Warwickshire Police have been told they have “no case to answer” over rescue attempts of a man who drowned in the River Leam.
Following a three-day inquest into the death of Pawel Przydalski at Warwick Crown Court, a jury recorded a narrative verdict of death by misadventure.
The Polish national drowned after entering the river off the York Road Bridge in November 2014.
The jury determined it was likely he jumped in the river and that the depth, temperature and time he spent in the water all led to his death.
Over two days of witnesses the inquest heard that despite police presence that night, officers were called away from the river following reports that the drowning man had a gun. By the time they were cleared to return several minutes later, he could not be seen.
Mr Przydalski’s body was found by police divers four days later close to where he was last seen by officers.
I saw his head go under and not reappear as I withdrew. I told fire and rescue services to stay clear as it was a potential firearms situation.Inspector Joanne Hyde
But the Independent Police Complaints Commission (IPCC) has confirmed the police have no case to answer over allegations they failed to take meaningful action.
The inquest heard that on November 15, Mr Przydalski, who lived in Leamington, was drinking by the footbridge in the Pump Room Gardens with his fiancé, Kamila Kowalik and her brother Piotr.
Around 9pm, an argument broke out between the men leaving Mr Przydalski with a “significant” cut to his head.
He then entered the river - refusing to get out despite efforts to get him to safety and later intervention by police.
Reports were then made that the 26-year-old may have a gun and officers attempting a rescue were told to retreat from the riverbank.
Assistant coroner for Warwickshire, David Clark said: “This was recorded as a death by drowning. Pawel was reluctant to swim to the bank and there was no lifesaving equipment at the scene.
“Police are not trained in water rescues and that is a matter for the fire brigade.
“Police protocol meant that when there was a suggestion of a gun, they were told to retreat for their own safety.”
Speaking via a Polish interpreter, Mr Kowalik said his friend was very angry when he went into the water but that he did not know why he did so.
“I saw him jump in the river and swim away,” he said.
“I jumped in after him but he was pushing me away and wouldn’t get out.”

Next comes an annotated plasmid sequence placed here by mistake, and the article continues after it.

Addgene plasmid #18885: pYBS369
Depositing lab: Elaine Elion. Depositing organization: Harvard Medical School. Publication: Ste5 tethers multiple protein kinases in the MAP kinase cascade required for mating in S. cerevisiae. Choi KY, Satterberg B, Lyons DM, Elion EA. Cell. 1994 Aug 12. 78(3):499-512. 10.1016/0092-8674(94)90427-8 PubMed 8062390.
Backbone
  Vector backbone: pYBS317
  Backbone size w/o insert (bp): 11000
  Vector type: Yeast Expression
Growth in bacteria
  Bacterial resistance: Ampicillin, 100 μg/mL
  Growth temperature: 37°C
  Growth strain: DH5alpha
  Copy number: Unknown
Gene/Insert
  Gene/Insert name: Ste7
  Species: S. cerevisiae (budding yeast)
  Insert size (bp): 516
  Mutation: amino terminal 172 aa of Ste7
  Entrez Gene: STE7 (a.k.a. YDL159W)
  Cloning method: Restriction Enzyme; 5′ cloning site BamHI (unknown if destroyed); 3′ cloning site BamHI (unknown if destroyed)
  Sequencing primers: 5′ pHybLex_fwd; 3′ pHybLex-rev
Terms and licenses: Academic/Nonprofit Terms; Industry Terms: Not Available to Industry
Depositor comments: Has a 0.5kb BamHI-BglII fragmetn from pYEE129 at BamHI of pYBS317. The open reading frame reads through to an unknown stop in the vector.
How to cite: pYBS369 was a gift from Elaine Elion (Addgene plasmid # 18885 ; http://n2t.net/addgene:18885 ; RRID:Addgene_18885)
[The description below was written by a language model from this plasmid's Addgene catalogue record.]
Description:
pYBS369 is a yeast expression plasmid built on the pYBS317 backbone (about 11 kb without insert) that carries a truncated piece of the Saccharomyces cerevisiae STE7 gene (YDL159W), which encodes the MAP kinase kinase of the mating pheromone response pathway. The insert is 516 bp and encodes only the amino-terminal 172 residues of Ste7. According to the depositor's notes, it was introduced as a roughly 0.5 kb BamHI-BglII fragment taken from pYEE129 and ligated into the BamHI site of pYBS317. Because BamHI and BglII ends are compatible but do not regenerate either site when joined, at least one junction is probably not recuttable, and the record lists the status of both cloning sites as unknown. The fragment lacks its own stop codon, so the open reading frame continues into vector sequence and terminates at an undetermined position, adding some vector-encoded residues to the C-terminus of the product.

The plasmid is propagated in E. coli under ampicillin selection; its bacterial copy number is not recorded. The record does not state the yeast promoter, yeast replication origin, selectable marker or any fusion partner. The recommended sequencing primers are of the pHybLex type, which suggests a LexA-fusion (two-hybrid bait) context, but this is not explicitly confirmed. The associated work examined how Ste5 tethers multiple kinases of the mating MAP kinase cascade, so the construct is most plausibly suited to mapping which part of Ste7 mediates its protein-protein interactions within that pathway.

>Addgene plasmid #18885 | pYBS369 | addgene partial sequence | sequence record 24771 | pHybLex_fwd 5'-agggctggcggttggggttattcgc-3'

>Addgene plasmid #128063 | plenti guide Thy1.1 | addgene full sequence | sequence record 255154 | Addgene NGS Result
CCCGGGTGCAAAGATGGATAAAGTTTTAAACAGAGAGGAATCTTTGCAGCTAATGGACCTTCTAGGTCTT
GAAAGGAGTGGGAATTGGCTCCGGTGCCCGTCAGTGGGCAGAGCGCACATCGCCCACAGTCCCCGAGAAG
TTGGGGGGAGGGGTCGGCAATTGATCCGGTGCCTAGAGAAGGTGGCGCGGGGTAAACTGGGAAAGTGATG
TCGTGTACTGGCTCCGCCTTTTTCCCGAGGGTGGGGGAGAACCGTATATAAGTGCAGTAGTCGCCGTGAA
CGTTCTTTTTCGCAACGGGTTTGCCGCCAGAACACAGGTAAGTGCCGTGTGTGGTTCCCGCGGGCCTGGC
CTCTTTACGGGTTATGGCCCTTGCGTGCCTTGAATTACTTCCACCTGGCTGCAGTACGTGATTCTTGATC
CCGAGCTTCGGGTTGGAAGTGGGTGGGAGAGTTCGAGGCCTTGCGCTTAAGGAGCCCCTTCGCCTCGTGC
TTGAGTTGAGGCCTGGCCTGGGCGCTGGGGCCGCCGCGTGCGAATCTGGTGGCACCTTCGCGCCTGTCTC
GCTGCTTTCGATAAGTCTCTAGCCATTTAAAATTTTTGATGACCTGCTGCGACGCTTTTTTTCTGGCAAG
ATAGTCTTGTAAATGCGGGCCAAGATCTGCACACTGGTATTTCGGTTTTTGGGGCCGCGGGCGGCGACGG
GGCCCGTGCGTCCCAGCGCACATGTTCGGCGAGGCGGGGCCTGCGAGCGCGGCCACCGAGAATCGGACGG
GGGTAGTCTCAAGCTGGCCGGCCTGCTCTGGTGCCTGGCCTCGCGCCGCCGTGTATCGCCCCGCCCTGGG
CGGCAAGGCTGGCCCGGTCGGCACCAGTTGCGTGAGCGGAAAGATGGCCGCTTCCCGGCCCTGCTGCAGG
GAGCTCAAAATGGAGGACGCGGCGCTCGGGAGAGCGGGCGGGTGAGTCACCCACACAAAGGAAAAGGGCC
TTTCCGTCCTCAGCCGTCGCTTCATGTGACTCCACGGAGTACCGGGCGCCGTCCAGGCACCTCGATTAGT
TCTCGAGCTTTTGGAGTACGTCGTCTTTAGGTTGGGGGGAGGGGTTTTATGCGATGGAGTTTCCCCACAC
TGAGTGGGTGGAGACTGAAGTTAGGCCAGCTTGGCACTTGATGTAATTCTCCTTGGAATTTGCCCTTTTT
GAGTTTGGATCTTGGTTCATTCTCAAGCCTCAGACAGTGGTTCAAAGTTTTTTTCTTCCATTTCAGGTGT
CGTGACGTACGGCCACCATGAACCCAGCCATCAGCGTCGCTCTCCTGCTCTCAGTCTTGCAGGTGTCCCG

The jury heard that four police officers were attempting to find Pawel in the river, battling the current and thick undergrowth in darkness to direct him to safety.
But Pawel was swimming away from help, and despite having a good level of English, was shouting in Polish so could not be understood.
Aaron Tighe, a Special Constable at the time, said it was shortly after arriving in the park that he heard from a teenage boy that the man in the river had a gun.
An order was made for officers to withdraw, amid confusion, and it was not until some moments later that the gun sighting was dismissed as possibly a mobile phone.
Inspector Joanne Hyde who was part of the search, said: “I could see Mr Przydalski in the water up to his shoulders. He was shouting but I couldn’t understand him. It seemed he was swimming away from our help.
“Then we were told to withdraw as he may have a firearm.
“I could still see him struggling for breath, his head was going under the water for up to three seconds at a time.
“I saw his head go under and not reappear as I withdrew. I told fire and rescue services to stay clear as it was a potential firearms situation.”
Once officers returned, Pawel was not visible, a search found only a jacket and shoe.
Following the verdict, IPCC Commissioner Derrick Campbell said: “I would again send my condolences to the friends and family of Mr Przydalski.
“We carried out an independent investigation into the police response that evening, and found officers took all reasonable steps in the difficult circumstances they faced.”